8:10am Friday 6th July 2012 in Durham Wildlife Trust
On the drive into work, the radio carried news of a new deadly invasive species threatening the UK.
The ‘killer slug’, or ‘stealth slug’, is apparently a great threat to native species and will, again ‘apparently’, pose a significant economic threat as an agricultural pest.
Definitely something worth investigating.
However, further investigation has only created confusion.
A quick online search produced an article in a national newspaper that gives the scientific name of this new marauding mollusc as Arion flagellus – a.k.a. the Durham slug!
Despite writing something about the Durham slug some time ago, I still don’t know it is called the Durham slug (it probably comes from Spain), but I do know it is not new to the UK.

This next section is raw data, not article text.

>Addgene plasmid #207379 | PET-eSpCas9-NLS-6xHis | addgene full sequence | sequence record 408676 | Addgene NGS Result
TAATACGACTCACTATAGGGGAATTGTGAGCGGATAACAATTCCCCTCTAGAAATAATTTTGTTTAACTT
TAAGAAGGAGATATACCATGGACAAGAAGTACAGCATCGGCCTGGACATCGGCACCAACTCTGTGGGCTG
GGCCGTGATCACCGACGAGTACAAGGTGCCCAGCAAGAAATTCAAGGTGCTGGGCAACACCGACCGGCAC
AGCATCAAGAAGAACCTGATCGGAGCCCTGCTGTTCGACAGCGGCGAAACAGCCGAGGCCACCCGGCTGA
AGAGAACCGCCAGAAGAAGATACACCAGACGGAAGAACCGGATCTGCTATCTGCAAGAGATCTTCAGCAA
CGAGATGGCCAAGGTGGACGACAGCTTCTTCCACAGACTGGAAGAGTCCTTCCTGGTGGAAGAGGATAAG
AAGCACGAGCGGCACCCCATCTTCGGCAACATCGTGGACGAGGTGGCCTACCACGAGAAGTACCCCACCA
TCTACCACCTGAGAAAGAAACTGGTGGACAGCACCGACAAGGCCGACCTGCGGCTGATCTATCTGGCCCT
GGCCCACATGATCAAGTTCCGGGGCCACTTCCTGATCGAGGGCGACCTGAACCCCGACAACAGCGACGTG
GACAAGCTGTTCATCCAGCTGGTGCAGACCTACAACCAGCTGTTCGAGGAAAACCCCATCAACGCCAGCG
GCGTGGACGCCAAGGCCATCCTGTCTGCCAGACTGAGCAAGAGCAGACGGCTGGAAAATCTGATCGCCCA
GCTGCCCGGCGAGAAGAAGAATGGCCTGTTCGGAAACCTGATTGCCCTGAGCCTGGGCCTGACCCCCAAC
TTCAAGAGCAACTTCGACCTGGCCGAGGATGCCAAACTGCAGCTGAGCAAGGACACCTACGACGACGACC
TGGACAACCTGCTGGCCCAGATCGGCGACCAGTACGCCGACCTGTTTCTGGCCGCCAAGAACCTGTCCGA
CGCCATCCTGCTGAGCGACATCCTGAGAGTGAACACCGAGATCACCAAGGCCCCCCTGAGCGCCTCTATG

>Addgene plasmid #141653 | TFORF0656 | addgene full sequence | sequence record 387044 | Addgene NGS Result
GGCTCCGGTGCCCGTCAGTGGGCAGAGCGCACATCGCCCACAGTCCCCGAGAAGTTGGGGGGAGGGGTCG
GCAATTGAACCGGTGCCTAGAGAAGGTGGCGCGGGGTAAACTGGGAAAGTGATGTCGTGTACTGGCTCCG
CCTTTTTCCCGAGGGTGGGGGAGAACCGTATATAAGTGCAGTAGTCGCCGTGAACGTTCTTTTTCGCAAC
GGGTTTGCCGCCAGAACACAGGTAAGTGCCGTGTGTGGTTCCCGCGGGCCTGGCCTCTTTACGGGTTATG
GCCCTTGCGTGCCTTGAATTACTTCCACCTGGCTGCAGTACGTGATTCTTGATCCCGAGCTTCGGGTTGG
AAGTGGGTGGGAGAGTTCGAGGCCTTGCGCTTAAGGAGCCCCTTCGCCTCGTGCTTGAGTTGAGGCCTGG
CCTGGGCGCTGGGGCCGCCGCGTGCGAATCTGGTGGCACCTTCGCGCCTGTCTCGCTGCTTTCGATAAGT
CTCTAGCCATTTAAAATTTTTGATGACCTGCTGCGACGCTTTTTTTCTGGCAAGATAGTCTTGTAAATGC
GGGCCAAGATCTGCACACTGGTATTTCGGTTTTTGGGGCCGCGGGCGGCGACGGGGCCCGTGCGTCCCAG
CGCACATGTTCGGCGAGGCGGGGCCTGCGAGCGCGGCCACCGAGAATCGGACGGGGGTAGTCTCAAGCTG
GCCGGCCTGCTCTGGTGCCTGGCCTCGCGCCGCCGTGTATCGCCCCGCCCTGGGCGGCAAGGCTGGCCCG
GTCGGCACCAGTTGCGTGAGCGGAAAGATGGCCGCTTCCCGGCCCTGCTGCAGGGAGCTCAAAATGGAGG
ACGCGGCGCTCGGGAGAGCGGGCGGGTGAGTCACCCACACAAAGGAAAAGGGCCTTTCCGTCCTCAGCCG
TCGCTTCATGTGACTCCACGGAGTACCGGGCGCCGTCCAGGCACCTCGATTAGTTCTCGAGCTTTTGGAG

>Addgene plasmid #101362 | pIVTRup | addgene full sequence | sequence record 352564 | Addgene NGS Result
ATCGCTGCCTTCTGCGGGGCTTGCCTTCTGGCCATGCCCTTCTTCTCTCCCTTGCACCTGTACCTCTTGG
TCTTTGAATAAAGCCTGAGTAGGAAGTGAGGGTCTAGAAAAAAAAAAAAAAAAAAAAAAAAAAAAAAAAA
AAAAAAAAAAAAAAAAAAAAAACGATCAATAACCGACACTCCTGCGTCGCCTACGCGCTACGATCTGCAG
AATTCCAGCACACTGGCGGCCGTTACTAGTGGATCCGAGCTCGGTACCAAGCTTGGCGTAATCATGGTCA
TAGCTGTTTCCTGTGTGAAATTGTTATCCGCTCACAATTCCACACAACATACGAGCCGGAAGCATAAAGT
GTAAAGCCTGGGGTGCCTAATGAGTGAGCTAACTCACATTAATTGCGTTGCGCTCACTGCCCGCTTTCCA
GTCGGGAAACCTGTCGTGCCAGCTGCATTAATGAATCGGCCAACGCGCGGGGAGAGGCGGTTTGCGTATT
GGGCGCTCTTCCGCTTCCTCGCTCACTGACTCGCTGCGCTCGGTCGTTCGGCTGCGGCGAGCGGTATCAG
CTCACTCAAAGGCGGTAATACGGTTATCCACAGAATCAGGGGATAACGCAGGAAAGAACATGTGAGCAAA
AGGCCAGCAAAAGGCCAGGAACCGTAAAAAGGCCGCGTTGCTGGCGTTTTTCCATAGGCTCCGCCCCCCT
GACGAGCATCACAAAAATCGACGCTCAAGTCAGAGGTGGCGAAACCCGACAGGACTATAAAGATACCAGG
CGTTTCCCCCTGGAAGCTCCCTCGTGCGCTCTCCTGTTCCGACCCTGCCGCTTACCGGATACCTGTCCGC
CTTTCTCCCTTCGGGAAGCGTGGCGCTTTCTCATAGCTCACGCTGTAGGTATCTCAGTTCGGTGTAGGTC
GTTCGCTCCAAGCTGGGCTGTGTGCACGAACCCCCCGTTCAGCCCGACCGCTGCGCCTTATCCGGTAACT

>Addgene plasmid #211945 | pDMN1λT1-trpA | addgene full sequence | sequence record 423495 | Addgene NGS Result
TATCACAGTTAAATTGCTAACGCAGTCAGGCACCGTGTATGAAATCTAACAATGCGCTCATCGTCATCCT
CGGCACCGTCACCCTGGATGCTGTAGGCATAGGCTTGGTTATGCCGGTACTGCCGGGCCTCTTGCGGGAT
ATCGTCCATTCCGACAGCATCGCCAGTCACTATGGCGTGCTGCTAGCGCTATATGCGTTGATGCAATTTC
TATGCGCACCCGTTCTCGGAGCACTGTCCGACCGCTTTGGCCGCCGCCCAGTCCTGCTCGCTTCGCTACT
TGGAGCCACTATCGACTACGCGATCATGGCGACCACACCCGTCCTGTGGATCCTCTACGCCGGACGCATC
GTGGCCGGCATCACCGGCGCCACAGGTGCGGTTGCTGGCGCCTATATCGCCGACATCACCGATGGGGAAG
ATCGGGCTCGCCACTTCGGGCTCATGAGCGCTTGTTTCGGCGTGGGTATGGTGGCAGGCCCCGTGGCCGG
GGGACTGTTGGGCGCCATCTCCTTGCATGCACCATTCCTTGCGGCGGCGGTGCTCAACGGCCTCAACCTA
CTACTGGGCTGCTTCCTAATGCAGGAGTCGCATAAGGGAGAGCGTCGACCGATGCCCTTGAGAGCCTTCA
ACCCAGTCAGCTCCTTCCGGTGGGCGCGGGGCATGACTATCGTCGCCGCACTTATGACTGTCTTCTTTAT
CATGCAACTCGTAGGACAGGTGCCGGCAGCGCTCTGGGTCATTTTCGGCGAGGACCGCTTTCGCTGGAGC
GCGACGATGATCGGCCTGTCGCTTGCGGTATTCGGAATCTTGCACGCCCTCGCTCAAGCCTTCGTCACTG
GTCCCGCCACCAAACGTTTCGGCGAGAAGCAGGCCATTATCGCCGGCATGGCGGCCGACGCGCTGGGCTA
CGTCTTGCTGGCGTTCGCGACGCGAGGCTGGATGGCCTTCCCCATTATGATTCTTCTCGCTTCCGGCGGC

Could a national newspaper really have got the story wrong? Hard to believe, isn’t it.
A bit more investigation and, depending on which source you look at, it appears the animal in question is Arion vulgaris, which seems to also be known as Arion lusitanicus.
The clue is in the Latin name, as Lusitania was a Roman province that included part of modern day Spain. But, Arion lusitanicus isn’t a new species in the UK either.
It was first recorded in Britain in 1954.
However, this particular Spanish slug does fit the description in the newspaper, and its ability to produce a greater number of offspring than other slugs accounts for the fears of a plague.
On the other hand, given that it hasn’t stopped raining for several weeks, could it be just be that there are more slugs about than normal?